The Massachusetts Senate voted Thursday to join 17 other states in protecting transgender people from discrimination when accessing public accommodations like lockers rooms and lavatories. At the end of a lopsided debate, only four Republican senators objected to the bill. GOP amendments seeking to add penalties for abusing access rights were rejected by the Democratic majority.
"No one deserves to be discriminated against for who they are—period," Sen. Sonia Chang Diaz (D-Boston) a lead supporter of the bill, said.
With Senate passage, the debate now moves to the House, where some moderate and conservative members are leery of codifying transgender access at the expense of the privacy or comfort of others. House Speaker Robert DeLeo wants a super majority to pass the bill to avoid a possibly veto from Gov. Charlie Baker —who won't say one way or the other if he'll sign or veto.
Much of the Senate's debate centered around punishment for sexual predators who try to use the law to get into private spaces for unlawful reasons. Sexual assault and peeping are of course already illegal, but Republicans in the Senate wanted to make sure the bill laid out more specific processes and penalties for anyone posing as transgender in order to commit a crime.
The bill comes after a slew of more conservative states have passed laws limiting the rights of LGBT individuals to access public accommodations. Democrats in Massachusetts wanted to combat those efforts.
"Make no mistake, at the center of those policies are real people whose real lives and real livelihoods are being destroyed by bigotry," Chang-Diaz said.
"In Massachusetts we are civil rights pioneers by nature," Chang-Diaz said when introducing the bill. "It is in our cultural DNA. and that's why it's particularly difficult to fathom how it is that in 2016 we are still fighting for public accommodations and full equality for transgender bay staters. Public accommodations are fundamental to equal rights in our society."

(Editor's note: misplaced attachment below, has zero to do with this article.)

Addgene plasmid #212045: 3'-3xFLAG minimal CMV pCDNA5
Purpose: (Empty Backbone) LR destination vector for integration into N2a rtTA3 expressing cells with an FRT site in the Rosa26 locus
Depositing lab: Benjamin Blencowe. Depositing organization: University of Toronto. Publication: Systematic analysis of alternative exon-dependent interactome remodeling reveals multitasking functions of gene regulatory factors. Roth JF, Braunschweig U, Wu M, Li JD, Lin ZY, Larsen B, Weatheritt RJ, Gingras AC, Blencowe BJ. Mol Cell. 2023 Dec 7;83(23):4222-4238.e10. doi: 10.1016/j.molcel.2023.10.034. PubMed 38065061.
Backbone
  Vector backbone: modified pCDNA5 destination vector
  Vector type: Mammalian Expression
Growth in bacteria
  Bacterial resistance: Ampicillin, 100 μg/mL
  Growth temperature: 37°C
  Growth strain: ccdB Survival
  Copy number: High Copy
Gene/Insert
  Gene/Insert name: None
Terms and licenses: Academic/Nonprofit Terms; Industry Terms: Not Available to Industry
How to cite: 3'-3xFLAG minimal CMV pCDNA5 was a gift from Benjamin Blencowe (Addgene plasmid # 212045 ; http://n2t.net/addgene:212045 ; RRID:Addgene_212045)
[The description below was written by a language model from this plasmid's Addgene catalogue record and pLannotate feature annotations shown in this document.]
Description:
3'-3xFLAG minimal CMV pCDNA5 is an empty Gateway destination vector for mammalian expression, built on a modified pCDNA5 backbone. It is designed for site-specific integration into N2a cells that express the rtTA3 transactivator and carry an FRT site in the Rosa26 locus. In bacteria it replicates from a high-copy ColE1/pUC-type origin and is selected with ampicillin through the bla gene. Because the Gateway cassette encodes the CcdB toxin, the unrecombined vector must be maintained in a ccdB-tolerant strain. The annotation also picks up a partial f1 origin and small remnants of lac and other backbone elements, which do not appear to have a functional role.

Sen. Vinny deMacedo (R-Plymouth) offered an amendment that would have excluded locker rooms from the antidiscrimination rules as a compromise to address one of the more sensitive parts of the public transgender debate, some people's discomfort at the idea of a transgender man or woman undressing or showering near them.
The amendment was soundly defeated.
"The discomfort of any individual pales in comparison to the to the prejudice and pain that our transgender community has endured and endure and endured for years," Sen. Harriet Chandler said.
After the vote, Massachusetts Family Institute president Andrew Beckwith told WGBH News the Senate Republican caucus chose to concentrate on amendments to address safety concerns instead of denouncing the general concept of the bill. Beckwith said Republicans know how "radicalized" the Senate has become and that Rosenberg has ignored the voices of women threatened by those who may abuse access rights.